In this day and age, seeing a child under the age of 10 knowing how to adeptly use an iPad and doing so on a regular basis isn’t typically a cause for shock or awe. However, despite the rapid adoption of technologies like smartphones, iPads, and computers by adolescents, there is still a general concern that maybe it’s too much, too soon.
In a 2016 survey conducted by the Erikson Institute and the Technology in Early Childhood Center, they found that “while embracing the benefits of technology, parents also expressed significant concerns about too much screen time (72 percent); inappropriate content (69 percent); and commercial messages aimed at young children (66 percent).”
Parents aren’t the only ones thinking about how much of the benefits of this technology outweigh the drawbacks. Palo Alto-based Tangible Play Inc.’s founders have been working hard since 2013 to develop “‘something awesome that inspires the youngest generation,’ while at the same time addressing a concern of many parents about how to have their children interact with technology without losing the value of hands-on play.”
Their latest foray into technology-dependent toys is called Osmo Coding Jam, and it’s pretty awesome.
Merging Art with Coding Skills
The Osmo toy line is already well-known by parents, educators, and others looking to improve how children interact with their iPads for educational and entertainment purposes. In addition, they’ve been awarded by companies like Good Design, Time, and Fast Company for their cutting-edge technology that encourages hands-on play in the digital age.
Osmo Coding Jam takes the basic idea behind their toy line and puts music in the hands of children. The catch here is that to create music using the Osmo base (which attaches to the iPad), they need to figure out how to code the music using a set of blocks.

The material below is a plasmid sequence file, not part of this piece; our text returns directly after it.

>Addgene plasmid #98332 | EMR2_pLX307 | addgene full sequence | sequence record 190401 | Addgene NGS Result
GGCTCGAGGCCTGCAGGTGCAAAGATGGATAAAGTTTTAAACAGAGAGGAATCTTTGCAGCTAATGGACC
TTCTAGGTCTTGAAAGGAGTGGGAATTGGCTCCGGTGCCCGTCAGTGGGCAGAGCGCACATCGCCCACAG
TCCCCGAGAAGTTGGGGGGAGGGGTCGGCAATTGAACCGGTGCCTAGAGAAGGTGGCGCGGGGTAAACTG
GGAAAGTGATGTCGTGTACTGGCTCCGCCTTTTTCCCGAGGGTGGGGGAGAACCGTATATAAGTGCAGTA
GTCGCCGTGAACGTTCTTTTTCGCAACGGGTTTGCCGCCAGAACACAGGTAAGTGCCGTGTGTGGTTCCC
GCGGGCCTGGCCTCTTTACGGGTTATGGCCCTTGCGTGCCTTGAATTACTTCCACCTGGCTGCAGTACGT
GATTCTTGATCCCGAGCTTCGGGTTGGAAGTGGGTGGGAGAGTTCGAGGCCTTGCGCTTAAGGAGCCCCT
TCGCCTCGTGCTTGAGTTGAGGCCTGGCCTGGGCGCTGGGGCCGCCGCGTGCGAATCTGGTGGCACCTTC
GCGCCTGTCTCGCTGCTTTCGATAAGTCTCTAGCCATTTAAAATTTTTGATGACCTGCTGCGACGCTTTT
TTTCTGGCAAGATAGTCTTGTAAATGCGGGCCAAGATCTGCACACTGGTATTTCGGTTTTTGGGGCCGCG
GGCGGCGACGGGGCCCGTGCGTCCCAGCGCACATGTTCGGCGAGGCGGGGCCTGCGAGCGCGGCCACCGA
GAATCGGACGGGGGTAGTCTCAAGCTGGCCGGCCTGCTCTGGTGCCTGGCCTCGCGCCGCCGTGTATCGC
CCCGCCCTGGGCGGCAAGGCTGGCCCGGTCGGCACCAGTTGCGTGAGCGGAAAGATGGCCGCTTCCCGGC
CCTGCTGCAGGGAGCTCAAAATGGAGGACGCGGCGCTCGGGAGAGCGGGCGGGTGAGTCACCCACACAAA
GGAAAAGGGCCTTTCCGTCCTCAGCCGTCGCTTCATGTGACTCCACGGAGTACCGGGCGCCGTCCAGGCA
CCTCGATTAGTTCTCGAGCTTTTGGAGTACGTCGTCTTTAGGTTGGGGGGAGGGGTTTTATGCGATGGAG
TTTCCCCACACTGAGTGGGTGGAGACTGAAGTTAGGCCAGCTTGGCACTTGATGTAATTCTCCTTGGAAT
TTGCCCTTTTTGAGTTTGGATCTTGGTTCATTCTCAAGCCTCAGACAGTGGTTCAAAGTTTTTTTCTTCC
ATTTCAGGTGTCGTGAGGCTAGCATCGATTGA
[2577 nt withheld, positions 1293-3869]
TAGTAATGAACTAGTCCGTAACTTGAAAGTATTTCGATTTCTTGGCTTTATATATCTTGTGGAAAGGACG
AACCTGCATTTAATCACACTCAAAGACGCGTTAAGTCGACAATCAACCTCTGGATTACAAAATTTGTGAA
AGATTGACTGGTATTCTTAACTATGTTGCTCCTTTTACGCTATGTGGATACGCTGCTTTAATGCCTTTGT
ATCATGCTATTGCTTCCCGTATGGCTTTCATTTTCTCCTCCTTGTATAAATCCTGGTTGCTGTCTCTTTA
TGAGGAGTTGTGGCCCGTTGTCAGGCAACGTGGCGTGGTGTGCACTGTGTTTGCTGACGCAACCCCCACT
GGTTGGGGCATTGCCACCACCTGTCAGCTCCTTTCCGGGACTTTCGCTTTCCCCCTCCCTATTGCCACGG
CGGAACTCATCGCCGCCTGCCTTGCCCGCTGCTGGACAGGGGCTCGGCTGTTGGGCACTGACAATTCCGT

In the goofy promotional video below for Coding Jam, you’ll notice that they put a heavy emphasis on how fun it is to use this toy to make music. But pay attention to what Bailey from Osmo says around the 0:21 mark:
“They’re making customizable tracks of music on their iPads. But, not just that, they’re using these blocks to make it with code, so they’re learning coding while making music.”
Their ultimate goal with this toy then is to merge creativity and coding into a shared experience, something that isn’t typically seen in education that tends to keep the Arts and STEM separate. In so doing, Tangible Play has created a toy that truly promotes creative problem-solving skills.
Why Augmented Reality Makes Sense for Play
With kids already so familiar with the technologies found around their homes and schools, and with regular exposure to movies, TV, and video games, it makes sense that companies like Tangible Play would want to take those sources of entertainment and education to the next level with augmented reality.
Osmo Coding Jam works just like their other toys. Once the iPad is placed into the Osmo base, the child’s tablet becomes the tool by which they can both learn and play. The only thing remaining is the red “Reflective Artificial Intelligence” tool that gets placed atop the camera. This is how the Osmo software can see which blocks the children place into the area in front of the iPad.
As each block or layers of blocks are laid down, characters on the screen play the corresponding sound. With 21 musician characters with corresponding instruments available to play with, along with the ability to save codes in order to create repetitive patterns and layers, children can create seemingly limitless musical arrangements.
The Osmo toy line and the soon-to-be-released Coding Jam are used not only at home but “has been adopted in over 22,000 schools in 42 countries around the world. Teachers are raving about how their students love experimenting, exploring, creating, and collaborating with Osmo.”
When Coding Jam goes live later in May 2017, it’ll sell for $59. For parents that don’t already own any Osmo toys, they’ll need to purchase the base for $19 as well. The cost of which should be negligible to parents who want to give their children a fun and intuitive way to merge their interest in art with their love for using the iPad.
In addition, toys like Osmo Coding Jam empower kids to learn how to code their way to success early, a skill that’s in top demand according to Fast Company, “As a result, coding has become a core skill that bolsters a candidate’s chances of commanding a high salary.”
Regardless of what the end goal is—giving kids a fun way to create a piece of art, or learn an invaluable skill—companies like Tangible Play and PopUp Play seem to be on the right track with their merging of technology and play.
Brenda Barron is a writer from Southern California specializing in technology and business. When she’s not writing, you can usually find her outdoors with her family or knitting.